STILLWATER — Back when OSU fullback Kye Staley was Guthrie's do-it-all star and a sought-after recruit in the mid-2000s, his cellphone was already blowing up.
“His phone bill one month was over $300,” Guthrie coach Rafe Watkins recalled last week. “… The coaches might send something as simple as, ‘Hey, just thinking about you. How are things going?' Well right there, that's some minutes.”
That was before the new proposals the NCAA approved last month, many of which could take effect Aug. 1 and make an already fiercely competitive recruiting ground even more chaotic.
In order to simplify the rule book and focus more attention on the bigger issues, rather than ones that are difficult to keep track of or enforce, many of the proposals would deregulate contact between coaches and prospective student-athletes.
That means unlimited phone calls. Ditto for text messages, which were banned in 2007. Unlimited mail. Unlimited coaches recruiting off campus. No dead period.
How will this impact the state schools, and college and high school football as a whole?
“I think it will be circus,” Oklahoma coach Bob Stoops said earlier this month.
The lift on the ban of text messaging is likely to be the biggest burden for recruits. Many high-school athletes are already buried in their cellphones, where coaches can currently contact them through Facebook and Twitter messages. Now add back texting — often the most common form of communication between kids that age — and some phones may never stop buzzing.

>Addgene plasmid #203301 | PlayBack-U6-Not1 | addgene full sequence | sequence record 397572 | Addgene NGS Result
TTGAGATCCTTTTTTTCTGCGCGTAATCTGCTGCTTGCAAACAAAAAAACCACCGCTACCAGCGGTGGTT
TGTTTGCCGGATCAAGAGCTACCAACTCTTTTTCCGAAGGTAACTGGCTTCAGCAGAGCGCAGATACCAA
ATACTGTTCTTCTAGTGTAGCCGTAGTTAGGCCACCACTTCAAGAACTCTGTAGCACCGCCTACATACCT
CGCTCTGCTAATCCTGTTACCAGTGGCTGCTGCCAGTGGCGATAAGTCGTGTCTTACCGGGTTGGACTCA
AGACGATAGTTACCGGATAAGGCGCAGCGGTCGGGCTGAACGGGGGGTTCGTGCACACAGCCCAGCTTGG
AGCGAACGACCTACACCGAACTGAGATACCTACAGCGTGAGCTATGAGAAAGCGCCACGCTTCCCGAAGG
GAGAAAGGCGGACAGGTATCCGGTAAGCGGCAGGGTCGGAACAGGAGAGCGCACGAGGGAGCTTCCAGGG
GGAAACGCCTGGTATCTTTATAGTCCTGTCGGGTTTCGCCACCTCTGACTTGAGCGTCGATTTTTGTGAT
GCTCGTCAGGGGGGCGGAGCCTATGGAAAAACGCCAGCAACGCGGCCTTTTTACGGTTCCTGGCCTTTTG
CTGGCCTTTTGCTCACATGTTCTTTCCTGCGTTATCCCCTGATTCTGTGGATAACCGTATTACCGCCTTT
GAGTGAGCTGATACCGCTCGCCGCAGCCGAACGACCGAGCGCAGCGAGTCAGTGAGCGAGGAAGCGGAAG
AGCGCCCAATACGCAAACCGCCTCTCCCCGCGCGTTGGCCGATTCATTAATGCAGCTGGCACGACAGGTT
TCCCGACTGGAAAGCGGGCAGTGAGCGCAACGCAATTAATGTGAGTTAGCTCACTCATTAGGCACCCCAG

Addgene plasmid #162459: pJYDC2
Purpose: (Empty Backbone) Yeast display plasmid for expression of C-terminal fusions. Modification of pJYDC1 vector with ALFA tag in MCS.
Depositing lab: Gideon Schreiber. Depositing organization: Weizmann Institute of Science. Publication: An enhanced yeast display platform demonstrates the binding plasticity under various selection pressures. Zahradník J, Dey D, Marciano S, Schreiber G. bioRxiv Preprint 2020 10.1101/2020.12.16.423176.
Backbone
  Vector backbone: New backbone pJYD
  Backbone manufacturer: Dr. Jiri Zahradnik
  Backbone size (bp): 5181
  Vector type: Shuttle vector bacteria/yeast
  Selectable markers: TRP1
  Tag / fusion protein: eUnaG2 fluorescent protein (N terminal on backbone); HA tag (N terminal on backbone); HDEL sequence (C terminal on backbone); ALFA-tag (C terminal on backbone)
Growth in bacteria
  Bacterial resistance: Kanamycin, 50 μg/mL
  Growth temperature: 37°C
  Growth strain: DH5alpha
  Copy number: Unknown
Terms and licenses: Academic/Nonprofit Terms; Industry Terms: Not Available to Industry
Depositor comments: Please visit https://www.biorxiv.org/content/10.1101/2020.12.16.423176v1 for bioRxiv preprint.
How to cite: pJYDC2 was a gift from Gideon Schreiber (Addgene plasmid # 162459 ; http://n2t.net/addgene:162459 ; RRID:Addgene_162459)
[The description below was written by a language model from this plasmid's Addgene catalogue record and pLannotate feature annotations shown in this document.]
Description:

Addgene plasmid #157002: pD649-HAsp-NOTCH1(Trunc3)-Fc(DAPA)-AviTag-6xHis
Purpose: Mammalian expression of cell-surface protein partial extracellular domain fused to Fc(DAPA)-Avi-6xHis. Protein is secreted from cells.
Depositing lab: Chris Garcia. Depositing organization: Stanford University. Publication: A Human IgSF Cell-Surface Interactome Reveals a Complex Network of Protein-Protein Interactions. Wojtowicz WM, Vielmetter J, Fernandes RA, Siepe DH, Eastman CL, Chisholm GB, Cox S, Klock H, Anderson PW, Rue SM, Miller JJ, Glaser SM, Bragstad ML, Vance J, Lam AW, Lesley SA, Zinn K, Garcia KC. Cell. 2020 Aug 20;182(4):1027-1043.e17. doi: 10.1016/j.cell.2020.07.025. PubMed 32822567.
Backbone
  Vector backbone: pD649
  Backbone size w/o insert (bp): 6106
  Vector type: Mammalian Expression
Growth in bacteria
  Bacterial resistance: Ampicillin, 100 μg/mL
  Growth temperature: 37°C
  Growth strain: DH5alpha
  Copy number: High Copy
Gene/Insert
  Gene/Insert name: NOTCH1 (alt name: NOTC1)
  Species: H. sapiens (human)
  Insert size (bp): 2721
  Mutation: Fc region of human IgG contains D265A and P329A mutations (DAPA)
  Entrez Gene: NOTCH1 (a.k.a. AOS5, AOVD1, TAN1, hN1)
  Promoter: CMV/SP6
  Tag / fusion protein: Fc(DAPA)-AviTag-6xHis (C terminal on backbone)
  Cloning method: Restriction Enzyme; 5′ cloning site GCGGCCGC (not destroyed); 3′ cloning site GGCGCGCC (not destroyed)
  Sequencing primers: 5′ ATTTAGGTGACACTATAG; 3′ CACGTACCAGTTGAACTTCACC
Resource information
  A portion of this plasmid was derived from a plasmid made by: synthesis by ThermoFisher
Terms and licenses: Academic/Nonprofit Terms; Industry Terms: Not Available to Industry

“You'll be able to connect with them more,” Stoops said, “but can you imagine the recruit when there's 50 schools trying to get ahold of him and there's 50 schools texting him? It's gonna blow up. His girlfriend is never gonna get to him.”
Not to mention, it's sure to cause staffs to fight even more to balance communicating with prospective student-athletes and actually coaching the ones who are currently in the program.
“It's just going to put more time on all our coaches, keeping up and doing all that type of stuff,” Oklahoma State recruiting coordinator Johnny Barr said.
And in a world of soaring recruiting budgets, these proposals would make it even more costly to try to keep up.
More money will need to be spent on simple things like stationary and envelopes. But some schools will hire more manpower to essentially create a personnel department. Stoops half-joked he'd need to bring back legendary Sooner coach Barry Switzer to help. Other staff members, such as sports information directors, will even be permitted to recruit as long as it's not off campus.
“If they open it up where you can do anything, obviously the schools that have got a lot of money, they're going to go spend it,” Barr said. “They've always talked about a level playing field. Well, they just made it pretty bumpy out on that field.”
These new proposals are not a done deal, however. Earlier this month, the Big Ten coaches and athletic directors met and issued a statement asking the NCAA to take more time to evaluate these changes and possible consequences. Other conferences could follow suit before Aug. 1.
But if all goes through, an already crazy recruiting landscape would get even crazier.
“We can sit here and speculate all we want,” Stoops said. “It's gonna be chaotic and different. I don't know where it all comes from. I don't think we were all that far off with what we've been doing to have this radical change.”